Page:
Job numbers expanded in 236 metro areas, declined in 53 and was stagnant in 50 between September 2013 and September 2014, according to a new analysis of federal employment data by the Associated General Contractors of America (AGC). Association officials said that as firms expand their payrolls, many are finding a limited supply of available qualified workers.
"It is good news that construction employment gains have spread to more than two-thirds of the nation’s metro areas," said Ken Simonson, chief economist for the association. "But there is a growing risk that contractors in many of these regions will have trouble finding qualified workers to complete the rising volume of projects."
Houston-Sugar Land-Baytown, Texas added the largest number of construction jobs in the past year (13,500 jobs, 7%), followed by Los Angeles-Long Beach-Glendale in California (10,100 jobs, 9%).
The largest job losses from September 2013 to September 2014 were in Phoenix-Mesa-Glendale, Arizona (-6,900 jobs, -7%).
"The job gains have become more widespread but are still spotty," Simonson said. He noted that employment changes can be highly localised. While the Chicago-Joliet-Naperville metro division added more jobs than all but three other areas, the adjacent Gary division had some of the largest losses. Similarly, there were large gains in Cleveland and Philadelphia but substantial job losses in nearby smaller metro areas.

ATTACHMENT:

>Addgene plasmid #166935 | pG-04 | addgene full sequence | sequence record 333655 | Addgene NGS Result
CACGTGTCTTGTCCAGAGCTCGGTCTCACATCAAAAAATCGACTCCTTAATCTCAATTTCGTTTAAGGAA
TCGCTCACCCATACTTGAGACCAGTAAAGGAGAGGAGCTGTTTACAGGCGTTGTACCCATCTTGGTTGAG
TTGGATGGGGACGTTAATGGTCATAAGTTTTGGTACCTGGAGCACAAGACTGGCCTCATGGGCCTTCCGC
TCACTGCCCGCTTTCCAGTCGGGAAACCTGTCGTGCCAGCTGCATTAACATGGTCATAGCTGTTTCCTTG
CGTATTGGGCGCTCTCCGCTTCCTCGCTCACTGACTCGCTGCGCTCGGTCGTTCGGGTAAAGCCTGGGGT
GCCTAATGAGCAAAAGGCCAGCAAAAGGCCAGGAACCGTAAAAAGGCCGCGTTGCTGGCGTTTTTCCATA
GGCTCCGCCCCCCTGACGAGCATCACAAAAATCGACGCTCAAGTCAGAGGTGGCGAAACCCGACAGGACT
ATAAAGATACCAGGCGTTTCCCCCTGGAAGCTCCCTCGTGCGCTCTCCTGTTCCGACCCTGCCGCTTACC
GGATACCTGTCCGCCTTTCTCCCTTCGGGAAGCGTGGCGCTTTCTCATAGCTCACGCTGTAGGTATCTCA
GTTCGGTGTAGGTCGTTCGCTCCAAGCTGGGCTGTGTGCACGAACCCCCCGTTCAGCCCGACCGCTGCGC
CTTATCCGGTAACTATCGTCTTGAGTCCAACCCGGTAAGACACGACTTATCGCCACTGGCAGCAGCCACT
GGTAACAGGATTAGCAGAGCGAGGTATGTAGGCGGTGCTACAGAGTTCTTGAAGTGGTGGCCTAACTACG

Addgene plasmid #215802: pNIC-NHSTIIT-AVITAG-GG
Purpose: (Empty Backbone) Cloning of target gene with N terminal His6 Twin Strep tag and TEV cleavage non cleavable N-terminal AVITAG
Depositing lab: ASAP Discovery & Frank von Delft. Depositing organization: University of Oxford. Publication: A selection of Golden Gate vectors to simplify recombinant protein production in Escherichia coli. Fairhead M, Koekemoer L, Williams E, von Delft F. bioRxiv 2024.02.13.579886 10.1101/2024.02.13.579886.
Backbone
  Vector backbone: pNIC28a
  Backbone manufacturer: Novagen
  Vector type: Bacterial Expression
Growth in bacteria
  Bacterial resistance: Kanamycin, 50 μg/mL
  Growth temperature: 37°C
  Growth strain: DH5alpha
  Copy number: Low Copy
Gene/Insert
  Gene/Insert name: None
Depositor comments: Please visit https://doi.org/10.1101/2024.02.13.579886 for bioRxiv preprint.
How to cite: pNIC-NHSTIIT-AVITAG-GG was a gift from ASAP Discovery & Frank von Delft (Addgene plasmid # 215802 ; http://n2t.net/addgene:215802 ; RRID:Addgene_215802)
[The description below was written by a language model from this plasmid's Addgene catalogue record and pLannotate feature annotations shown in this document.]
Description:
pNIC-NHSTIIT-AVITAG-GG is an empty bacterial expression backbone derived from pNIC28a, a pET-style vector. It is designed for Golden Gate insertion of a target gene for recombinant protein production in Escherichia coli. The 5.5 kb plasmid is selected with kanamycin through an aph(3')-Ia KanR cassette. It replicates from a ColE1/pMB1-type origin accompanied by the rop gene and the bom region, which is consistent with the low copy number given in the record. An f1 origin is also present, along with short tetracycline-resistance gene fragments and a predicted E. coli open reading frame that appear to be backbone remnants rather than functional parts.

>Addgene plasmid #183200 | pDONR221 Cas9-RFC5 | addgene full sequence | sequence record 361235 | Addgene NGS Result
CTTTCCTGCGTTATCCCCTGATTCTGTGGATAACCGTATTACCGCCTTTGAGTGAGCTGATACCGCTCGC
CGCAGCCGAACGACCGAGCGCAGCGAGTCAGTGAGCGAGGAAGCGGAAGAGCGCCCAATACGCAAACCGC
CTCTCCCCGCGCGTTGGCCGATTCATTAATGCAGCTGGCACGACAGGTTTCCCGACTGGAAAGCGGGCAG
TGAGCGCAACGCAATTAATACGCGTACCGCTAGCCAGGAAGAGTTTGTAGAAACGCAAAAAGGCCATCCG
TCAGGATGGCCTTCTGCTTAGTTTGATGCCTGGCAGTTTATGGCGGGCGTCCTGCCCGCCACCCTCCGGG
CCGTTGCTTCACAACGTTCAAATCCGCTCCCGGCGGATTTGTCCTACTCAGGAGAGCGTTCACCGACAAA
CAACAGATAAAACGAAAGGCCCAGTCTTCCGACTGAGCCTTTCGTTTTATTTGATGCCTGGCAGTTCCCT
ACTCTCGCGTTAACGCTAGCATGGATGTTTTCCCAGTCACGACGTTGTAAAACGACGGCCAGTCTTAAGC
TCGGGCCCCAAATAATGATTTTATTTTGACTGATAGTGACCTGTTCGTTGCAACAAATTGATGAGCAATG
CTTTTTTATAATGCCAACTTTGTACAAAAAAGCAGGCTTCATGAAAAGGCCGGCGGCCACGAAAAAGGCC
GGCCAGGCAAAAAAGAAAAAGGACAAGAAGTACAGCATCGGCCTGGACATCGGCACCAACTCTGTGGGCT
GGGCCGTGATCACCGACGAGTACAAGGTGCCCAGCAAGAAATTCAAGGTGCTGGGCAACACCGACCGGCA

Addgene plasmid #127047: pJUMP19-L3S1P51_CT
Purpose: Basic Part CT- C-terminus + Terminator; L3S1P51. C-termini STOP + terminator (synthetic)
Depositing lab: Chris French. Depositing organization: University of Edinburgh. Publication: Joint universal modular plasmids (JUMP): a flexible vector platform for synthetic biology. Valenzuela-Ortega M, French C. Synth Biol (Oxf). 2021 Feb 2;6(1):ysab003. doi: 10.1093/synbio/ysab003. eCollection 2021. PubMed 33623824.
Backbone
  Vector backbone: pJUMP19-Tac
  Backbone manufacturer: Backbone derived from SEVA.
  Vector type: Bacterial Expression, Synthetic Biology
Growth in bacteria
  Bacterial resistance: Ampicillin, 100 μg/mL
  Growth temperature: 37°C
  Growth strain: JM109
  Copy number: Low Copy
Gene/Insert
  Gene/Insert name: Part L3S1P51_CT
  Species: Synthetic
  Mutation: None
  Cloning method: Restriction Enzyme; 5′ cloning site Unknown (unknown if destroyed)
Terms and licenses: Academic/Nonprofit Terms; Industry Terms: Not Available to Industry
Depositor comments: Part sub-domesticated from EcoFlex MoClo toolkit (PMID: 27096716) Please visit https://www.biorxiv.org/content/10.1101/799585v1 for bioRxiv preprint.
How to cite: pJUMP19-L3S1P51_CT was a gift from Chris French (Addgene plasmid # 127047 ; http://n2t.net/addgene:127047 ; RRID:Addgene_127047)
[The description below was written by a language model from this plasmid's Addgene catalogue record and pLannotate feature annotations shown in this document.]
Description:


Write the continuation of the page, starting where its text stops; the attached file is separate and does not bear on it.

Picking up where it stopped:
Association officials noted that a recent construction industry survey it conducted found 83% of construction firms report having a hard time finding qualified craft workers. They called on federal, state and local officials to act on the measures outlined in the association's workforce development plan to make it easier to establish new programmes designed to prepare students for high-paying careers in construction.
"Many firms that have begun expanding their payrolls are finding it hard to locate qualified workers to fill key positions," said Stephen Sandherr, the association's chief executive officer. "Unless we find ways to expand training opportunities for high school students and young adults, labor shortages are likely to undermine the industry's recovery."